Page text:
The Narrative of the Life of Frederick Douglass Chapter 6
Mrs. Sophia Auld has never been a slaveholder. She is unlike any other white woman Douglass has ever known; she treats him like a human being. But soon, the menacing effects of slavery overcome her once gentle disposition.
"But, alas! this kind heart had but a short time to remain such. The fatal poison of irresponsible power was already in her hands, and soon commenced its infernal work. That cheerful eye, under the influence of slavery, soon became red with rage; that voice, made all of sweet accord, changed to one of harsh and horrid discord; and that angelic face gave place to that of a demon." Chapter 6, pp. 77-78
This change of character is a result of attempting to teach Douglass how to read. When her husband finds out, he rebukes her severely, telling her that "'If you give a nigger an inch, he will take an ell. A nigger should know nothing but to obey his master-to do as he is told to do.'" Chapter 6, pg. 78 He warns his wife that learning to read will be harmful to a slave because it would make him "discontented and unhappy." Douglass takes these warnings as a personal challenge to learn to read at whatever cost. He regards this knowledge as the pathway from slavery to freedom and he acknowledges the aid of both Mrs. Auld's initial teaching as well as Mr. Auld's adamant condemnation of it.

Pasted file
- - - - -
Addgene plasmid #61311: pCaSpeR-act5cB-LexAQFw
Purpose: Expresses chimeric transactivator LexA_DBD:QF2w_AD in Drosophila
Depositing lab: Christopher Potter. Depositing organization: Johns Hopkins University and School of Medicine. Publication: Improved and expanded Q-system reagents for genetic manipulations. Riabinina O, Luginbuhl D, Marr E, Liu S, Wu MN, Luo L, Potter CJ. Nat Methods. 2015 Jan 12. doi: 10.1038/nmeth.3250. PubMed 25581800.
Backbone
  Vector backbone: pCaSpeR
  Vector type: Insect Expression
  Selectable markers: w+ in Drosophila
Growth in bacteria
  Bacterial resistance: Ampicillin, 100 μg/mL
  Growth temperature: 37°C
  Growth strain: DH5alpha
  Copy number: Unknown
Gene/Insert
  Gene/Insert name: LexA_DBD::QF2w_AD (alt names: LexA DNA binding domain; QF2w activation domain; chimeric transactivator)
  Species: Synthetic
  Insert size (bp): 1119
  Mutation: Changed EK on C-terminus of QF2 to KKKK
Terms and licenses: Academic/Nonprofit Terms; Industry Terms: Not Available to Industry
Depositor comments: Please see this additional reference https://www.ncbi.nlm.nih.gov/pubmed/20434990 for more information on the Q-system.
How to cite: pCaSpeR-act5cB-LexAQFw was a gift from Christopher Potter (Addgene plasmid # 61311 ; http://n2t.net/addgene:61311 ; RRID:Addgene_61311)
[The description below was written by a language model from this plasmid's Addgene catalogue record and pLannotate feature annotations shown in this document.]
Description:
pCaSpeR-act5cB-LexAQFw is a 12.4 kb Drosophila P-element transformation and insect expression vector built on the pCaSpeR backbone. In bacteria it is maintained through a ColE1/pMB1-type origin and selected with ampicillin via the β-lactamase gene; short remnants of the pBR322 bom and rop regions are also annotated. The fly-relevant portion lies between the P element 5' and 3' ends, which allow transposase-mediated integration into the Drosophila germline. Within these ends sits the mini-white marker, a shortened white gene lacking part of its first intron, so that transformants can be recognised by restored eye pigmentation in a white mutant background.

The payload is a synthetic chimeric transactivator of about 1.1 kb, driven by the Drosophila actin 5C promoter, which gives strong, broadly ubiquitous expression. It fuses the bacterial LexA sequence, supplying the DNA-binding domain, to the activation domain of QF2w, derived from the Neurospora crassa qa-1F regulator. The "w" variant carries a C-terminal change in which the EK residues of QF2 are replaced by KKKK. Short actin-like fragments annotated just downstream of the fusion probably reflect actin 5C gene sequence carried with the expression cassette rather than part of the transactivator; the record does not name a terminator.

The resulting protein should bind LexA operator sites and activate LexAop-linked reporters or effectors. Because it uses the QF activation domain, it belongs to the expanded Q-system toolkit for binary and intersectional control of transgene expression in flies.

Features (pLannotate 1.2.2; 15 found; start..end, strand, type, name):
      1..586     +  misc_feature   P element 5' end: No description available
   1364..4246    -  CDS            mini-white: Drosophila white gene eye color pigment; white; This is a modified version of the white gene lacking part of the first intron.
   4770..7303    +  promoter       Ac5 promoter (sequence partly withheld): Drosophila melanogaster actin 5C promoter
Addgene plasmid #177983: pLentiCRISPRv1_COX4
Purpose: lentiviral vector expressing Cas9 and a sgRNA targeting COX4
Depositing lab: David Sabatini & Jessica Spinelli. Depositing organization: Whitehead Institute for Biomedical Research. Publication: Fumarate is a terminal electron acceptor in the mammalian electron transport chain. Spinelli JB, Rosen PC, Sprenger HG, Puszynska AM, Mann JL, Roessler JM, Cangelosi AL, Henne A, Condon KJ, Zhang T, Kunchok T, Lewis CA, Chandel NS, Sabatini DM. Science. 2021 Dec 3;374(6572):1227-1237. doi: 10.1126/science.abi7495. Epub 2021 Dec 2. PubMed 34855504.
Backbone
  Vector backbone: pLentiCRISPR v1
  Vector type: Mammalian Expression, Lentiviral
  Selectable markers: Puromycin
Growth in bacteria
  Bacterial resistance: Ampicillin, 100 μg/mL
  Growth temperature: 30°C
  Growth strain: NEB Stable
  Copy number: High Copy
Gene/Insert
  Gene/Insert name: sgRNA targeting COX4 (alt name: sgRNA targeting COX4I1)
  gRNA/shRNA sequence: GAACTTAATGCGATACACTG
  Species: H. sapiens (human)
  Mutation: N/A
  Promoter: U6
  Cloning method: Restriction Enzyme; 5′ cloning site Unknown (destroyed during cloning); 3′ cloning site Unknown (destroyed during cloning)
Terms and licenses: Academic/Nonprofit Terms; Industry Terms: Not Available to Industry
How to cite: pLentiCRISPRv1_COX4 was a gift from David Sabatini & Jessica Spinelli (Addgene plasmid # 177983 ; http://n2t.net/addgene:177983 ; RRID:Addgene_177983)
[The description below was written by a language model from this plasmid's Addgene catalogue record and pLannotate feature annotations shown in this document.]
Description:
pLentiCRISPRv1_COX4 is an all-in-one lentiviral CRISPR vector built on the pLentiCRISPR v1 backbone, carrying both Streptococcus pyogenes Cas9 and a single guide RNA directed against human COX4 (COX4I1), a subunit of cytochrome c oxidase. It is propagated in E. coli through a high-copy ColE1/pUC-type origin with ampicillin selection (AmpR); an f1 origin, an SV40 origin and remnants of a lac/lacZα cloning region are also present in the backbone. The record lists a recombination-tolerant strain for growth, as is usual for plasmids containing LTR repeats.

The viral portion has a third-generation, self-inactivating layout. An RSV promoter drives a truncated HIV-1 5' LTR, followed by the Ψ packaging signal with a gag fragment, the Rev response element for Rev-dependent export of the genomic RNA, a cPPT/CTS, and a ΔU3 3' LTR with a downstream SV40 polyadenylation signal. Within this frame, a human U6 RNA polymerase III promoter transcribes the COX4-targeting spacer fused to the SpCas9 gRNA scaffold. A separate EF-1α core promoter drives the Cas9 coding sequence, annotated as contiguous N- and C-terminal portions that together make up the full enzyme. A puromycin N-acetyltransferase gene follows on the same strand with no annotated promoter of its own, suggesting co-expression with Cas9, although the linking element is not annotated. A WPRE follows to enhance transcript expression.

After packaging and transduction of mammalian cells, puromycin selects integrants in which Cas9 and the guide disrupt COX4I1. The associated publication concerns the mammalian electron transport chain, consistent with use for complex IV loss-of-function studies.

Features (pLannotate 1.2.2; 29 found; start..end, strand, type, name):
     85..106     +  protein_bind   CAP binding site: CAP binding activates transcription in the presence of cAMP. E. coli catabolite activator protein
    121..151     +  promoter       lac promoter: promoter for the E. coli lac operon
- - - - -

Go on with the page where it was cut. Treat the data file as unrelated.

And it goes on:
There is a noticeable difference between the slavery of the city and that of the country. In Baltimore, slaveholders share a common sense of decency in their treatment of slaves. Slaves are seldom beaten and they are given enough to eat. There are, however, some exceptions. Douglass tells of two slaves, Henrietta and Mary, who are constantly whipped and poorly fed. The mistress of the house keeps a cowskin near her that she uses unceasingly on the poor girls. Mary is so often mistreated that she is known as "pecked" rather than by her name.